Longhorn: The Base Operating System

The complex model for Longhorn's base operating system illustrates how Microsoft has organized it, as well as where any piece you're interested in fits into the larger view.

The initial round of Longhorn models appears to have been created by geeks, not marketers. That's great, because it lets you see the real organization and underpinnings of Longhorn. On the other hand, marketers are better at simplifying things.

The model for Longhorn's base operating system might leave you a bit overwhelmed by its complexity, but it's important to remember that you're looking at the scale of issues an operating system deals with (see Figure 1). These models illustrate how Microsoft has chosen to break down the problem of organizing an operating system, as well as where any piece you're interested in fits into the larger view.

The base operating system consists of a large number of modules. Some modules are grouped based on the logical services delivered and further categorized as to whether they reside inside or outside (1) the kernel. The kernel is the core of the operating system; in past operating systems, it has generally remained loaded while the operating system is functional. Sections of many logical subsystems, such as UI support and transactions, stretch across the kernel boundary and have portions implemented within and outside the kernel. Core operations such as (2) plug and play, (3) power management, (4) drivers, and (5) process management reside logically in the kernel. At the root of the kernel lies the (6) hardware abstraction layer that ultimately interacts with the CPU to get the job done.

You'll notice that Microsoft has made (7) .NET's Common Language Runtime (CLR) part of the base operating system. This enables deep integration with .NET, and will enable Microsoft itself to use .NET languages in creating technologies built on the base operating system. That's great news for .NET developers. The application deployment engine for Click Once is also part of the base operating system. This is strong evidence of Microsoft's commitment to making it easy to deploy the rich client applications that will be the heart of Longhorn development.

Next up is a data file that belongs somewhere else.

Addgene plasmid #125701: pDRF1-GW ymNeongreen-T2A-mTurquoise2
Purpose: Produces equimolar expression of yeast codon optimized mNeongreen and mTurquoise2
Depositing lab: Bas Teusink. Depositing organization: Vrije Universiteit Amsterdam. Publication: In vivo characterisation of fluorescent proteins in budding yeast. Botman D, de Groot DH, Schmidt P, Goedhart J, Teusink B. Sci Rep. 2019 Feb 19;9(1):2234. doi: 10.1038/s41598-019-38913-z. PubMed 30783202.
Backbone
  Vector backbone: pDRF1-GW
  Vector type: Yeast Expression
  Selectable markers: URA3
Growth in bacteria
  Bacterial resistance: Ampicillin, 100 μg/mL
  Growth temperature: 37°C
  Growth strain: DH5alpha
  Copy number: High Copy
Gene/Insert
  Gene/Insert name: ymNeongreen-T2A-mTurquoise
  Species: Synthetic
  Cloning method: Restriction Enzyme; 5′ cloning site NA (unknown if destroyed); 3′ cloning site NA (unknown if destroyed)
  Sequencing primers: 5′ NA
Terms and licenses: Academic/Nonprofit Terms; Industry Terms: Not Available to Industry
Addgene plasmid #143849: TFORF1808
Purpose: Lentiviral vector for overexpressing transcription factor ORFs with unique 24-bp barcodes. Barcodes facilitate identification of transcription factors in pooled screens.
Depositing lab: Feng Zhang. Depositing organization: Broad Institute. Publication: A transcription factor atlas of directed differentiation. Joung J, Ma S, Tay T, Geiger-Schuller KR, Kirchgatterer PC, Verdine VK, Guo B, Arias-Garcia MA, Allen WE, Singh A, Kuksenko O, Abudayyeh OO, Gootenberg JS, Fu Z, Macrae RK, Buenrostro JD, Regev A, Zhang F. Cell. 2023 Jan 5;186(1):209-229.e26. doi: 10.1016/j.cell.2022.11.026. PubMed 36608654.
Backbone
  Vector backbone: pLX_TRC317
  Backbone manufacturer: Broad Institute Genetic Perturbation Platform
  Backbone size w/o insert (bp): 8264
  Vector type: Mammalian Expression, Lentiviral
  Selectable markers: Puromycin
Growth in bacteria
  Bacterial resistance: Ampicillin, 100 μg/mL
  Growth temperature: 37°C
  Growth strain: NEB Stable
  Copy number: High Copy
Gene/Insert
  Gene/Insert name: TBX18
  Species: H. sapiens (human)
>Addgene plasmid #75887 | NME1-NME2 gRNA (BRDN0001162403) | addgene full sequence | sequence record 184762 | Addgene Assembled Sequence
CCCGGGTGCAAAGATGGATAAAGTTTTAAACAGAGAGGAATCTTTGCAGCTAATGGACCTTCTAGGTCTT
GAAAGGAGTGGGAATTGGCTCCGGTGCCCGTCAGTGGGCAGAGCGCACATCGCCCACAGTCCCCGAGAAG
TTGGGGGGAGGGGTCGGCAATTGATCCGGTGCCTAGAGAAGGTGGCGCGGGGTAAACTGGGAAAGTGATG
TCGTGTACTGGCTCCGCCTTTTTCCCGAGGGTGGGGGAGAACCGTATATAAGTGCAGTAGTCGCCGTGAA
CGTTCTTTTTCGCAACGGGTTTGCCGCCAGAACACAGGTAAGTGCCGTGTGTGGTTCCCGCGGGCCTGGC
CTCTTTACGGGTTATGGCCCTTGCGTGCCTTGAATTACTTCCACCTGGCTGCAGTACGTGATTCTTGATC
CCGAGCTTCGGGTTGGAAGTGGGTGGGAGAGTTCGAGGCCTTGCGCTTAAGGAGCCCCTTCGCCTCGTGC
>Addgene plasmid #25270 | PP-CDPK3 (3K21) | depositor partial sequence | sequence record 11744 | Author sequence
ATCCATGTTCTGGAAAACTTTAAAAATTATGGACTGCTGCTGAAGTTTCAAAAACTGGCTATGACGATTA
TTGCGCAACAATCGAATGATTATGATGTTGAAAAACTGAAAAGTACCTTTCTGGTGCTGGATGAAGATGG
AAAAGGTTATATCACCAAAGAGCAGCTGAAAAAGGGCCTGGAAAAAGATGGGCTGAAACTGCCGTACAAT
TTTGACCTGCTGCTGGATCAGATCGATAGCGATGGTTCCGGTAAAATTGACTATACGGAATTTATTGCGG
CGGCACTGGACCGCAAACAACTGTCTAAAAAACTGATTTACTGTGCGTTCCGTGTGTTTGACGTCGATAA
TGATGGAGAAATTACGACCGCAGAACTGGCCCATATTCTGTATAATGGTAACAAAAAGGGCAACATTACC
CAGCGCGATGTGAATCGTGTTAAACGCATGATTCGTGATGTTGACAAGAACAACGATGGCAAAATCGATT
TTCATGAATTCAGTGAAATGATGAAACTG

A number of network services, including an (8) Internet firewall, are part of the base operating system, and core protocols are supported by the kernel itself. The networking services and all of the base operating system are the features that Microsoft wants developers to be able to assume "just work." Wrapping so many features into the base operating system allows you to rely on a much simpler development and deployment strategy.

It's not shown in the diagrams, but Microsoft also says it will commit to backward compatibility in Longhorn. You probably don't have much need to run VisiCalc (an old DOS-based spreadsheet), but this compatibility commitment will allow you to move to the exciting world of Longhorn development in steps, while maintaining existing applications built initially for Win32 and older platforms, assuming your client hardware is up to snuff. —Kathleen Dollard

About the Author

Kathleen is a consultant, author, trainer and speaker. She’s been a Microsoft MVP for 10 years and is an active member of the INETA Speaker’s Bureau where she receives high marks for her talks. She wrote "Code Generation in Microsoft .NET" (Apress) and often speaks at industry conferences and local user groups around the U.S. Kathleen is the founder and principal of GenDotNet and continues to research code generation and metadata as well as leveraging new technologies springing forth in .NET 3.5. Her passion is helping programmers be smarter in how they develop and consume the range of new technologies, but at the end of the day, she’s a coder writing applications just like you. Reach her at [email protected].